The quest for great, original classics
Image above: This Itala Tipo 61 roadster was important enough that the only way to get it was to buy an entire collection.
Over the years I have restored hundreds of automobiles. I love restored cars, but to me, the look, the smell, and the way they drive make unrestored cars special. I’ve made it my mission to find the best ones possible, although it is much harder to find a fine unrestored automobile than one that needs restoration.
The vehicle that started my quest for unrestored cars was a gorgeous 1954 Hudson Italia that I first saw in 1967 when I was 16. Just 26 were constructed by Italian coachbuilder Touring, and I fell in love with that elegant cream coupe, which was owned by a family friend who didn’t want to sell it. After persisting for 35 years, I finally got it in 2002. I chased it because it was rare and original.
Taking it to the Meadow Brook Concours d’Elegance in 2009 and winning the Historic Vehicle Association Award for Historic Preservation confirmed that I wasn’t the only one who appreciated unrestored cars.
After I started talking about my Hudson Italia, many great cars found me. Whenever I heard of a well-preserved, unrestored car—regardless of the marque—I moved quickly. The better the story, the more interested I became.
The best of my unrestored cars is a ’53 Studebaker Commander Starlight coupe. The seller was given my name because someone told her “this is the guy to buy the car.” I never would have gotten the opportunity had I not made it known that I was after great original cars. The Commander has 7300 miles, looks brand new in every way, and is a keeper.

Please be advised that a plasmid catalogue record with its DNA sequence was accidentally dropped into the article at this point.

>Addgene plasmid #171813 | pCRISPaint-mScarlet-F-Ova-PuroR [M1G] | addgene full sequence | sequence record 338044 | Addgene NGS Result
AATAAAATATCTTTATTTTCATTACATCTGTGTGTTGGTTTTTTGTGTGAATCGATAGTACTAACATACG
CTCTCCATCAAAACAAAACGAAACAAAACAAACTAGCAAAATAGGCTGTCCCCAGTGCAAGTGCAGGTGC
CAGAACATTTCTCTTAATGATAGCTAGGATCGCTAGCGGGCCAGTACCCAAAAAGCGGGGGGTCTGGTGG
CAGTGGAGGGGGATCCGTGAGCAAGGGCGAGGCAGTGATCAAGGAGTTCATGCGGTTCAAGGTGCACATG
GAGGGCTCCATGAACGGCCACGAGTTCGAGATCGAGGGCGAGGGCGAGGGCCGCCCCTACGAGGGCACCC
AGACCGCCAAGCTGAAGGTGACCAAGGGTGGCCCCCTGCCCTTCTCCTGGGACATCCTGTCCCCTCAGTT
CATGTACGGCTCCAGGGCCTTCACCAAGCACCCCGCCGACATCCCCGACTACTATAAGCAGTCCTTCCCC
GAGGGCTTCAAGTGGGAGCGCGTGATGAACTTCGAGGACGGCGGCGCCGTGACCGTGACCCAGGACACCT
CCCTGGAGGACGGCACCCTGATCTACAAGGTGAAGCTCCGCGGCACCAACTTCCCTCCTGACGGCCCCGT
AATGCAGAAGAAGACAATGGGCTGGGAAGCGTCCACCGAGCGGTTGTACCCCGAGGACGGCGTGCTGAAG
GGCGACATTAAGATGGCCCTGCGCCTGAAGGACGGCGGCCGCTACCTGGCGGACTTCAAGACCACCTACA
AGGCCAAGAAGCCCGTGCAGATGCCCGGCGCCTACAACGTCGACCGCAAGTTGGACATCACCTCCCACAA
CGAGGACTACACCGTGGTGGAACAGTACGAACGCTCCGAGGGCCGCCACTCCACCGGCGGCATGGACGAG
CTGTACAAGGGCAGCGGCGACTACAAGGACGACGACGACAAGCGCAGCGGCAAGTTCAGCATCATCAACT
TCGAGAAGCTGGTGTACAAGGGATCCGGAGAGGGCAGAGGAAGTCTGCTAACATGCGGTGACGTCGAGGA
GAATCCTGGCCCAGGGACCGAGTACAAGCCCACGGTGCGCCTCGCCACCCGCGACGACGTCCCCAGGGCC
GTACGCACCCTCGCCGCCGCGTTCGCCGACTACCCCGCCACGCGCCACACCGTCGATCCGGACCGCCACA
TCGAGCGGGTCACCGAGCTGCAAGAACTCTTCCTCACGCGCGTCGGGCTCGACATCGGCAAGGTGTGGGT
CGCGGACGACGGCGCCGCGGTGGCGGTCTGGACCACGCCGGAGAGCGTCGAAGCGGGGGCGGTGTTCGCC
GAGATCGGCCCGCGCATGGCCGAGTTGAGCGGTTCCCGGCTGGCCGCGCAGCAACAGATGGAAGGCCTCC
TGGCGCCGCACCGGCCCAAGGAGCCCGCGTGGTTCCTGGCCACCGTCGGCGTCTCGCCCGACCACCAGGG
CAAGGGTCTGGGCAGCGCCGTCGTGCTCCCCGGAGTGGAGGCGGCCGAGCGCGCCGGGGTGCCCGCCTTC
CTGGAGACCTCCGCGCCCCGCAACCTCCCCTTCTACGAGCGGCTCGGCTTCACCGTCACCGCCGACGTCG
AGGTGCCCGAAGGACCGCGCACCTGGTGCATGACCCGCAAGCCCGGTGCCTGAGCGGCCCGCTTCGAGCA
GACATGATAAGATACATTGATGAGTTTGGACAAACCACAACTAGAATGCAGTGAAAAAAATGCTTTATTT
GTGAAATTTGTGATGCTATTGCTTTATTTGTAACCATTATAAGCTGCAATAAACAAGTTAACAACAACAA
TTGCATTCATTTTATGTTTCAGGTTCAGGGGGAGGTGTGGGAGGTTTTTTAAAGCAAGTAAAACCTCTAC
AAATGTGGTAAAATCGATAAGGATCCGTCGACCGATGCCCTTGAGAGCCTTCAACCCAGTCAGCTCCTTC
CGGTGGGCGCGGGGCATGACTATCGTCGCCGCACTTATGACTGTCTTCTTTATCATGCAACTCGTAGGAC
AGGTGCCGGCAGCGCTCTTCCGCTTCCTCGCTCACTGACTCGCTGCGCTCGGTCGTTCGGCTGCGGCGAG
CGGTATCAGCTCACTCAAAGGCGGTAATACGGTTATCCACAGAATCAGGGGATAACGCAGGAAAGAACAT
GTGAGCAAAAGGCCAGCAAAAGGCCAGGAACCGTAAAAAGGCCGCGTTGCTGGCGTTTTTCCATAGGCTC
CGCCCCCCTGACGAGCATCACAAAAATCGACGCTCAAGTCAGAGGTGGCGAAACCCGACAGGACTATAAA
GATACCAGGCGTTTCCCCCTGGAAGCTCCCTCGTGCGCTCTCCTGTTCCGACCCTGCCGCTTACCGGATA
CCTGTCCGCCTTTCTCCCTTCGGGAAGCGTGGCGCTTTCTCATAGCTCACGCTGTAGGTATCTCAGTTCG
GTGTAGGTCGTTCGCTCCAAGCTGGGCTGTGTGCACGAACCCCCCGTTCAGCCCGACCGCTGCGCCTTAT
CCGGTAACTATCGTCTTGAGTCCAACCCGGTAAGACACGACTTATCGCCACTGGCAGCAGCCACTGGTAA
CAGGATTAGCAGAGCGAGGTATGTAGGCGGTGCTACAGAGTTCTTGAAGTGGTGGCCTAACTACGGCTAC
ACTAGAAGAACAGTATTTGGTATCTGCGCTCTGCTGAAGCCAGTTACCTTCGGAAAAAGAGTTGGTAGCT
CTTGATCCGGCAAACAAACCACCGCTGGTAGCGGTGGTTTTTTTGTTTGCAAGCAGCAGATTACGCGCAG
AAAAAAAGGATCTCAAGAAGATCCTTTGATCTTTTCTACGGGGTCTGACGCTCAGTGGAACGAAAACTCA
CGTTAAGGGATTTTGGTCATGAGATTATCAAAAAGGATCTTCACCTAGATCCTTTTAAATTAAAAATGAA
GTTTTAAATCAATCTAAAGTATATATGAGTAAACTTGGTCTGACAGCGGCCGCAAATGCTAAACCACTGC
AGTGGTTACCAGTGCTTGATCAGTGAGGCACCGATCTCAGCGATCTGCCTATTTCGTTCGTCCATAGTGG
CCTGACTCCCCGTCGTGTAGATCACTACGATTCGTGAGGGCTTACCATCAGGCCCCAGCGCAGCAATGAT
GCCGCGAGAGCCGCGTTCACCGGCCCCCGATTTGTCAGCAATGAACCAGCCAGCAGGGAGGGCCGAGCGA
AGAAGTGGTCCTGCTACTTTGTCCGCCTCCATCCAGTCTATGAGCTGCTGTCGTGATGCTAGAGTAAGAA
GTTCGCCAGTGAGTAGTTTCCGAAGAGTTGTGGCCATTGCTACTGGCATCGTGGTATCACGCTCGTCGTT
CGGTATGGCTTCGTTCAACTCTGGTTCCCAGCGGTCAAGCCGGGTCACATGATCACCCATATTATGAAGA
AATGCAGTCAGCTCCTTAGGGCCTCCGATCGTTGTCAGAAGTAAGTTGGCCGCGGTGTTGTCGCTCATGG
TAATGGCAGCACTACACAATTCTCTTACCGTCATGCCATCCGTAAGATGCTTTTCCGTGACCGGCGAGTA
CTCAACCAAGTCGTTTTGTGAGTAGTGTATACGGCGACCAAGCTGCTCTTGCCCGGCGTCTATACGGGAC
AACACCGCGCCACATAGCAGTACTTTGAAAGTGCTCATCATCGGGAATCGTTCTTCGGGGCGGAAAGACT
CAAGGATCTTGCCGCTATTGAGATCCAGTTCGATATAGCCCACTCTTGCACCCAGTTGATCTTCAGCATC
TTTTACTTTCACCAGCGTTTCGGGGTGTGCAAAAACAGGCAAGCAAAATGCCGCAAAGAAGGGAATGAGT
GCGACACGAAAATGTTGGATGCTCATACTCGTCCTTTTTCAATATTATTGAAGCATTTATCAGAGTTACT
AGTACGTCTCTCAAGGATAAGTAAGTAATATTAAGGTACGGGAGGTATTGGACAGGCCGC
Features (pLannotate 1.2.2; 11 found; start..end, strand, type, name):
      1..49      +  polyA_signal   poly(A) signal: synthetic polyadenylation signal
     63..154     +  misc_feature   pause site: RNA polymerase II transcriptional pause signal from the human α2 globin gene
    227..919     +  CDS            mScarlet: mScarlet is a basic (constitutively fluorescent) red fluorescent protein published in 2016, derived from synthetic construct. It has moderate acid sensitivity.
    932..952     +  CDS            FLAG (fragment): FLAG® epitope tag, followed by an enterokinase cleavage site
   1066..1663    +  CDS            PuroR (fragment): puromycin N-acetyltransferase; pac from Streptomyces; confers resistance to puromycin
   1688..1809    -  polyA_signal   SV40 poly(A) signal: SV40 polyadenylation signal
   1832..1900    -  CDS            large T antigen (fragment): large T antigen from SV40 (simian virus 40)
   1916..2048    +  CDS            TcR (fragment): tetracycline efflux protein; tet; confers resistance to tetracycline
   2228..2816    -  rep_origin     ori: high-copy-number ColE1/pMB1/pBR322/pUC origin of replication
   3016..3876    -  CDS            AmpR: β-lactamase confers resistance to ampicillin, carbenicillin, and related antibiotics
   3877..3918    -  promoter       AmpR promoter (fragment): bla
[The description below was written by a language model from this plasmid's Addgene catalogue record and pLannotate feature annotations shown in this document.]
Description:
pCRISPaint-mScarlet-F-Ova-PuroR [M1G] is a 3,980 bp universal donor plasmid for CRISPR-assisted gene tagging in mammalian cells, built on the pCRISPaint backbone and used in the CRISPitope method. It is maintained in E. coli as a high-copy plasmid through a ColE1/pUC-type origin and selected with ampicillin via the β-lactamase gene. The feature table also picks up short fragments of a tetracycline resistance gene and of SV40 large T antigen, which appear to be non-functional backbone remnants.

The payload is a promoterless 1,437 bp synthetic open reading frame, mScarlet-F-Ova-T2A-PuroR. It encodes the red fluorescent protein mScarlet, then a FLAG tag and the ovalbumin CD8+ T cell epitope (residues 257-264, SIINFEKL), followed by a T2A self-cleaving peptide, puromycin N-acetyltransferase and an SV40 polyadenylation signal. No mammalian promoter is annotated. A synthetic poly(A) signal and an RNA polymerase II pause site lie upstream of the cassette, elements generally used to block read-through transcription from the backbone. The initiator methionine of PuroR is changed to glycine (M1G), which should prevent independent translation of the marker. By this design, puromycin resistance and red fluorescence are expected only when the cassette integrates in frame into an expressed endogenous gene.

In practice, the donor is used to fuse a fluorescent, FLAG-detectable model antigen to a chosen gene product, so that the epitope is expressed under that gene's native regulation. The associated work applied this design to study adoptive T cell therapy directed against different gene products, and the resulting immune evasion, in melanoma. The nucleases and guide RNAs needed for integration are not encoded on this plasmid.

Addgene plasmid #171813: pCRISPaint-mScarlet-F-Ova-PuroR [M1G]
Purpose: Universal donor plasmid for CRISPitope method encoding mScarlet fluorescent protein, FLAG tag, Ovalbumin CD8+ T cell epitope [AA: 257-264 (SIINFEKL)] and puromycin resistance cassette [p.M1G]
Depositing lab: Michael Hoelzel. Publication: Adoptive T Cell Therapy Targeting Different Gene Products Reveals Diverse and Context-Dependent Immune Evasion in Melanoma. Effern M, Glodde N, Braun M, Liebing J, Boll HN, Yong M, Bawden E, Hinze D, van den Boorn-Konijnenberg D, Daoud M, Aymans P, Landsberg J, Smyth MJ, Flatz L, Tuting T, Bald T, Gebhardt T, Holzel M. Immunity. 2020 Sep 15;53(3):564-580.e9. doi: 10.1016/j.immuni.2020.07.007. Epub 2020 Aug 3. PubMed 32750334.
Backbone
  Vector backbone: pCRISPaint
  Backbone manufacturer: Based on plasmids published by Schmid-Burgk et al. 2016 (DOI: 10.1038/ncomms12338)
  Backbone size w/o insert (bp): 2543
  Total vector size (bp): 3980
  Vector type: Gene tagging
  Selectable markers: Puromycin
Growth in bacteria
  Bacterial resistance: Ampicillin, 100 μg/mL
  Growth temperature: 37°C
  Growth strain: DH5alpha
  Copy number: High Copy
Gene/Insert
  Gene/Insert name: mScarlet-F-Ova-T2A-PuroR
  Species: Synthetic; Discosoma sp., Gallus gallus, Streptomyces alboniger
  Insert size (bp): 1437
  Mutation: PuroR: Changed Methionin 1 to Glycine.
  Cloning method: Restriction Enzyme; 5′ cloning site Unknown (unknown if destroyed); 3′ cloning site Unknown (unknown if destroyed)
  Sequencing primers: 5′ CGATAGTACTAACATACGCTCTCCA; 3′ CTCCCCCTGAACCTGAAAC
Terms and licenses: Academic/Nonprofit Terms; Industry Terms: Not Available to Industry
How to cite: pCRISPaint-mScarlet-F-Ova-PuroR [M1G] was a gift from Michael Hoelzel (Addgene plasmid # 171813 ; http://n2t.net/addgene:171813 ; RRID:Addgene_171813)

My greatest find was probably a 1921 Stutz Bearcat, the low-slung sports car inspired by Indy racers. Parked in a Georgia garage in 1931, it was a totally original car needing relatively little work before it could return to the road. I planned to keep it forever, too, but a near-miss at an intersection while driving with my daughter changed my mind. I consigned it to the 2016 Bonhams Quail Lodge sale, and off it went.
Although my interests are varied, I never really collected GM cars. My mom drove Oldsmobiles and Dad loved Cadillacs, so I must have gotten my appreciation for these cars from them. About 15 years ago, I let go of a white 1960 Cadillac Coupe de Ville with 14,000 miles. I immediately regretted that decision.
Last March, I was at the Buffalo Motorama when a man shared photos of his cars, including a gorgeous 1961 Coupe de Ville with 47,000 miles. He called a few months later and offered it to me. A friend of mine in Buffalo looked at it and swore it was brand new, not a ding on it, with mint carpets and a perfect trunk and spare. Sold new in New Britain, Connecticut, which is about 20 minutes from my home, it spent most of its life in nearby West Hartford. Recently, fellow Hagerty columnist Jay Leno visited me and agreed that it drove like a new car.
Until I finally got the Hudson Italia, I had never had a full appreciation for unrestored cars. Now, though, they’re high on my list, and they’re easier for me to find because people know how I feel about originality. If you want an unrestored car of your own, spread the word, keep looking, and go for the best you can find. Be patient, and something will turn up.
I have no idea what my next unrestored car will be, but I’d love to find a 1963–67 Mini Cooper S. I’d prefer the rare Morris version (instead of the more common Austin) for the silly reason that I like the bull emblem on the badge. If you have one, let me know.